An Assistant’s Guide to Staying Sane While Working for Multiple Bosses
Even when reporting to just one boss, administrative assistants are responsible for a myriad of duties to that boss. In addition, include the admin’s unofficial role as the organizer and mother hen for the rest of the department, keeping them happy and on track as well. Now, imagine being the assistant for multiple bosses and you’ve just increased the responsibilities—and the stress—exponentially. So how do successful administrative assistants keep their sanity throughout the craziness? (No … not drugs, although massive consumption of coffee is sometimes required.)
It takes fantastic organization and communication skills, a backbone of steel, and boundless energy (hence, the coffee!) to keep juggling all these balls successfully. Here are some of the strategies top admins use to work for multiple bosses:
Don’t leave anything to chance
Never assume anything when it comes to others getting their work done on time. This is especially true for admin with multiple bosses. It’s crucial for everyone to clearly communicate about things like deadlines and deliverables, according to Forbes. As an admin, it’s virtually impossible to over-exchange information with your bosses.
In a perfect world, all your bosses would stand hand-in-hand on a hillside covered with flowers and sing songs of praise to you together in perfect harmony. Unfortunately, admins like you work in the real world where managers have different agendas, workloads, priorities, and ultimately, career goals. Some of them missed that day in pre-school where we all learned to share. However, with exceptional communication skills, you can make sure all of their bases are covered and your sanity remains intact.
Admins with multiple bosses will have differing responsibilities that correlate to different managers. These tasks can become even more challenging without organization and transparency between employees and supervisors, according to Monster. Be sure your bosses know what’s on your plate. While it may not be in your job description to negotiate between your bosses, it will benefit you greatly. Err on the side of taking the initiative to coordinate between them. Bosses LOVE getting solutions rather than problems, so be proactive. You can create a shared document that lists all of your ongoing tasks and projects, or you can communicate these items in a weekly check-in meeting. At some point, your bosses will have to communicate with each other so that everyone can be happy.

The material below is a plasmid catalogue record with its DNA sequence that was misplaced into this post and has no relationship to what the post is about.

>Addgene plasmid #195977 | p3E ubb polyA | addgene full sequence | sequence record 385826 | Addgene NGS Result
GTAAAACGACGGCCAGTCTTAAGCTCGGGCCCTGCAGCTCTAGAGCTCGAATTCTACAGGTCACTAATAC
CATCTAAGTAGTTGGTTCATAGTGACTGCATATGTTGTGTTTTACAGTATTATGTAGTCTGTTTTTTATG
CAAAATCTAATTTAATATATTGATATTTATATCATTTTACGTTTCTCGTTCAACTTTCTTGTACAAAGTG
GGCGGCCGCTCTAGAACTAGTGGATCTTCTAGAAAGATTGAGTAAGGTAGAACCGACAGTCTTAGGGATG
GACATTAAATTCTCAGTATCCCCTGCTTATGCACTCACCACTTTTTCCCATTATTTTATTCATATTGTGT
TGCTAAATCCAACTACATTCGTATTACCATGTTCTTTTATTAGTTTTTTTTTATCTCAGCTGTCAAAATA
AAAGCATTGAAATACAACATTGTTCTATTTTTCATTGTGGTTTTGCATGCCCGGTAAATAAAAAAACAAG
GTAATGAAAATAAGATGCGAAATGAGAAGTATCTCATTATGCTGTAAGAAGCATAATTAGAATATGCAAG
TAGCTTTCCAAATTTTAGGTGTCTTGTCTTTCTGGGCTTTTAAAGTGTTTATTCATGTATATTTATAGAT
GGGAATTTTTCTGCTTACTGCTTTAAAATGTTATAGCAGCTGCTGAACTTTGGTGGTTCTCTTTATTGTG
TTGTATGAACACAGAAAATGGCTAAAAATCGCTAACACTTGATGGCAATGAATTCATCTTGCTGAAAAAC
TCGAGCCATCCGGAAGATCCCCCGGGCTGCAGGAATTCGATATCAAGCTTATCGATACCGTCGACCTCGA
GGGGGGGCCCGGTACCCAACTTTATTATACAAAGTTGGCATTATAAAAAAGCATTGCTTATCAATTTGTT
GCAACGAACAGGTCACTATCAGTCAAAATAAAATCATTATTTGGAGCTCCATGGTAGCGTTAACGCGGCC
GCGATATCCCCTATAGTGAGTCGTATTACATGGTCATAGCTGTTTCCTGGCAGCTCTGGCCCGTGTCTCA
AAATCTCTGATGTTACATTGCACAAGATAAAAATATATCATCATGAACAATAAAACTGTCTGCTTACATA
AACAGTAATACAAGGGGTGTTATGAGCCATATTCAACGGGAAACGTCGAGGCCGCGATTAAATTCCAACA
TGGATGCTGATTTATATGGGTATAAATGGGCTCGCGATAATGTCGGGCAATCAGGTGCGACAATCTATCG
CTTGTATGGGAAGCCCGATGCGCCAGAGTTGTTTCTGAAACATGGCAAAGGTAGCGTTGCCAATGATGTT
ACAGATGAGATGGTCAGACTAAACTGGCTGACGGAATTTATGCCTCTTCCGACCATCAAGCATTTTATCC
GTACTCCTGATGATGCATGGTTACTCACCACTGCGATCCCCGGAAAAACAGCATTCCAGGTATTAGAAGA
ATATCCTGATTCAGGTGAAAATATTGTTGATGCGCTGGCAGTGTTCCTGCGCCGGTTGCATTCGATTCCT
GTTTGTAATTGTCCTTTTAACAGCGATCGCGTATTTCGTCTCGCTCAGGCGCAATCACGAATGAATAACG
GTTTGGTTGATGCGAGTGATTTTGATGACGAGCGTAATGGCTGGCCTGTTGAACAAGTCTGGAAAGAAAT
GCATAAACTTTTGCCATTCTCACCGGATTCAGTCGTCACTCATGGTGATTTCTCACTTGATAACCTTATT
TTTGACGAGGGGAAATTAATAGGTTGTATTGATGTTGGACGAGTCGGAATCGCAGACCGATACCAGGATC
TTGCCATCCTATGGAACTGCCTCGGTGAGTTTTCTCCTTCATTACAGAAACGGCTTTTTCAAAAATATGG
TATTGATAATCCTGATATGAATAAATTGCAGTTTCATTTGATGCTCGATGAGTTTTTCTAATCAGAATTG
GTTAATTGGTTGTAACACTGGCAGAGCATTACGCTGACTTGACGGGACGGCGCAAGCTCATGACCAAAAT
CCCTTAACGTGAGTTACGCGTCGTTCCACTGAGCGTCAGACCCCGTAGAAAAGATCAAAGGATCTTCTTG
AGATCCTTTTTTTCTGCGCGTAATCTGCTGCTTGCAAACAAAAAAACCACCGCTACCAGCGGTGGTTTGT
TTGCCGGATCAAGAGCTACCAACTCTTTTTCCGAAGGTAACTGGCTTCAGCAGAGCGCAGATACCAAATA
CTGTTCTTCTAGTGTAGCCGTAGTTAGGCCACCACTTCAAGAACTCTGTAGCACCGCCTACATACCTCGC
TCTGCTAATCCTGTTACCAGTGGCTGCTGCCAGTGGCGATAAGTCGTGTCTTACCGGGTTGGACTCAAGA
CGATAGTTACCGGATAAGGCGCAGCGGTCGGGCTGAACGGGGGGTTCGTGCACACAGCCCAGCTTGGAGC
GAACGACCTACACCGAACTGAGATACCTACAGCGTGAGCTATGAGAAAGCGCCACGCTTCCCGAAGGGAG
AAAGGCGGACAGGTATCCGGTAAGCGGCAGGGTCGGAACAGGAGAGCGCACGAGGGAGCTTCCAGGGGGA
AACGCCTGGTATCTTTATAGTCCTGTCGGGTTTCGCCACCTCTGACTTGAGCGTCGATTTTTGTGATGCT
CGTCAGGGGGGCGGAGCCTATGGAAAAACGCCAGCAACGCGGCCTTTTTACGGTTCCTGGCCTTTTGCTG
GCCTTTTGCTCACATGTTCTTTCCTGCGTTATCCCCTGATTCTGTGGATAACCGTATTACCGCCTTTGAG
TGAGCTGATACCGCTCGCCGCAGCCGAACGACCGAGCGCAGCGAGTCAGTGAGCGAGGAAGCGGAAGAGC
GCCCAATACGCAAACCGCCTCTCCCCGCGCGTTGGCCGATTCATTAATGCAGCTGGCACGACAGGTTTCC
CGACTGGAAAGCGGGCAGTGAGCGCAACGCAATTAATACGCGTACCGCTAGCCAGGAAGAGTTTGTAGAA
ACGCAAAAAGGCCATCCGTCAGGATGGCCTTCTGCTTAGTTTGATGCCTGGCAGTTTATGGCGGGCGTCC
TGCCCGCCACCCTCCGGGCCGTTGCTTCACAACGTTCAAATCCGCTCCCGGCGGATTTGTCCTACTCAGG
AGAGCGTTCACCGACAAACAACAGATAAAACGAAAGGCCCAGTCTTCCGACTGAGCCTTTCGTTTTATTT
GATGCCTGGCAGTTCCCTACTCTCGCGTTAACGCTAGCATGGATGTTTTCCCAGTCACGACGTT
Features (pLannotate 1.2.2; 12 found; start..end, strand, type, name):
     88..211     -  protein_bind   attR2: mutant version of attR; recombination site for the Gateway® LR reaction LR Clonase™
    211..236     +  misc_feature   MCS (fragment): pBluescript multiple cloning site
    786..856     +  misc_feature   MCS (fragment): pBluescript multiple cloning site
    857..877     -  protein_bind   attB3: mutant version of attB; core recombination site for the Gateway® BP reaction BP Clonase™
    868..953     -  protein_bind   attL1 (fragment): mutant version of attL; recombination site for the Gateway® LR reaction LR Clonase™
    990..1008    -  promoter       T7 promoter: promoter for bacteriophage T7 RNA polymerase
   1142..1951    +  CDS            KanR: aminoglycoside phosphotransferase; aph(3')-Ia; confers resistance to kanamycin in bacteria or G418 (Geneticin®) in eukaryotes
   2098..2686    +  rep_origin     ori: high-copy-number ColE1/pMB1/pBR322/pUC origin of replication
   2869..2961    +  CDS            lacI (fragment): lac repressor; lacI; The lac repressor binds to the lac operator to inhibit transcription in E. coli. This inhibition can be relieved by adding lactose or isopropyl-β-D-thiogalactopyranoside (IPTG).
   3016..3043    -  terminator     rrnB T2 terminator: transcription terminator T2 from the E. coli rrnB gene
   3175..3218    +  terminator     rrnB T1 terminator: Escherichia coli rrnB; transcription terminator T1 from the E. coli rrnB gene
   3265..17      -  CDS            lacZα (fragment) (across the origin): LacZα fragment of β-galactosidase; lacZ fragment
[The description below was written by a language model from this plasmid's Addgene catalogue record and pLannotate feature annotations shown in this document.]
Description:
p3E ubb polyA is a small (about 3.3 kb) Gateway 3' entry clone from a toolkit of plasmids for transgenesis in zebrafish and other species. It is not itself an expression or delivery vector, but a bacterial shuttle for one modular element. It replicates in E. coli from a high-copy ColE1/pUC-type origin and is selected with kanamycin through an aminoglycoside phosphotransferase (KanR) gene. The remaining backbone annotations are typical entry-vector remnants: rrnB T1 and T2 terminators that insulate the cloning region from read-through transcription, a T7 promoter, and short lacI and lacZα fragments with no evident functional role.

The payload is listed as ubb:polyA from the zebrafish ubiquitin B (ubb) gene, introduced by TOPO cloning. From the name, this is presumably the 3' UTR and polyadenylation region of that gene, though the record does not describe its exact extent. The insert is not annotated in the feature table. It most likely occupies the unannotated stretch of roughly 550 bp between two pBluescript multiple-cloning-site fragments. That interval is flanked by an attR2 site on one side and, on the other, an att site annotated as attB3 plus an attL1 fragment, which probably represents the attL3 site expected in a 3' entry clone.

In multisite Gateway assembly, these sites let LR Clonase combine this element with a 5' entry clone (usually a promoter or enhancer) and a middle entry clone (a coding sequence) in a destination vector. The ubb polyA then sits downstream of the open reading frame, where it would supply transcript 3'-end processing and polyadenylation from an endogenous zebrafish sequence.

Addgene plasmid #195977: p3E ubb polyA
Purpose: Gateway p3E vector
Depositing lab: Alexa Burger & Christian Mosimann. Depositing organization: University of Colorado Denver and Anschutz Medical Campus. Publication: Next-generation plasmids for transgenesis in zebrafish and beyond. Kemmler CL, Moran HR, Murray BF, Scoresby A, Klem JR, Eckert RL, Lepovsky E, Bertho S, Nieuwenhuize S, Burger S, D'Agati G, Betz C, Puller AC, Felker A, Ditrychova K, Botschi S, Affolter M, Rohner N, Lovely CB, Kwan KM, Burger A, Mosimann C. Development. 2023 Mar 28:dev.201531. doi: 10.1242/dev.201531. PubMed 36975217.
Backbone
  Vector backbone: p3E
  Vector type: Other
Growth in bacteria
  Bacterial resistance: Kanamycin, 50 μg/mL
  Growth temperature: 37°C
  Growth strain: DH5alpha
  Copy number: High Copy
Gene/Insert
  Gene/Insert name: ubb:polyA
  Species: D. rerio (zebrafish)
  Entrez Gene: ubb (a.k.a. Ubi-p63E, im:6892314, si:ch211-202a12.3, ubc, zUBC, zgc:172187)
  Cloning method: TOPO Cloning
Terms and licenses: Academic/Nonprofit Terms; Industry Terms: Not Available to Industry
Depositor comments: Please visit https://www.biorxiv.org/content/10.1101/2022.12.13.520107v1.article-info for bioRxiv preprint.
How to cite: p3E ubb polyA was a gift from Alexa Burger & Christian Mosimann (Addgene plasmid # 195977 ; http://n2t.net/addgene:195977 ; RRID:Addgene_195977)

Don’t be paranoid
With constantly changing tasks, upcoming deadlines and pressure from more than one boss, it’s easy for admins to become overwhelmed. Honestly, at times, last-minute requests or projects may seem a tad vindictive, but it’s critical for you not to take things personally. Each boss is probably focusing on his or her own agenda, without thinking about the obligations of their peers. To combat this, you must anticipate conflicting deadlines and challenging situations to avoid them altogether. If this isn’t possible, finding a quick solution that works for everyone is the next best thing.
The most important skill for staying sane while reporting to multiple bosses is the ability to set boundaries. Harvard Business School professor, Leslie Perlow, surveyed engineers from a Fortune 500 company that were constantly interrupted by managers and co-workers. The engineers complained that it affected their ability to work properly. Perlow helped them create boundaries for quiet time: three days a week, there would be no interruptions before noon so they could focus on work. The engineers reported that these new rules enhanced their productivity. If your multiple bosses frequently come to you with questions, or to check in about their projects, establish protected times where you can be heads down without disruptions.
Do’s and Don’ts of working with multiple bosses
- Be on the lookout for the most common challenges of having multiple bosses so you can proactively handle them
- Keep a positive attitude and remember that the conflicts are most likely because of the situation, not because of you
- Find out which of your bosses is responsible for making the decisions that affect your career and when in doubt, side with that one
- Try to speak on behalf of one boss to the other—try to get them to talk with each other if possible
- Keep your workload and task list a secret from any of your bosses
- Assume anything … get someone to sign off on everything
Administrative assistants like you have a lot on your plate. From personal responsibilities to those of their team, and assisting multiple bosses, the daily workday can be difficult. However, these tips, among others, will help you find success, happiness, and a clean bill of mental health even during the toughest times.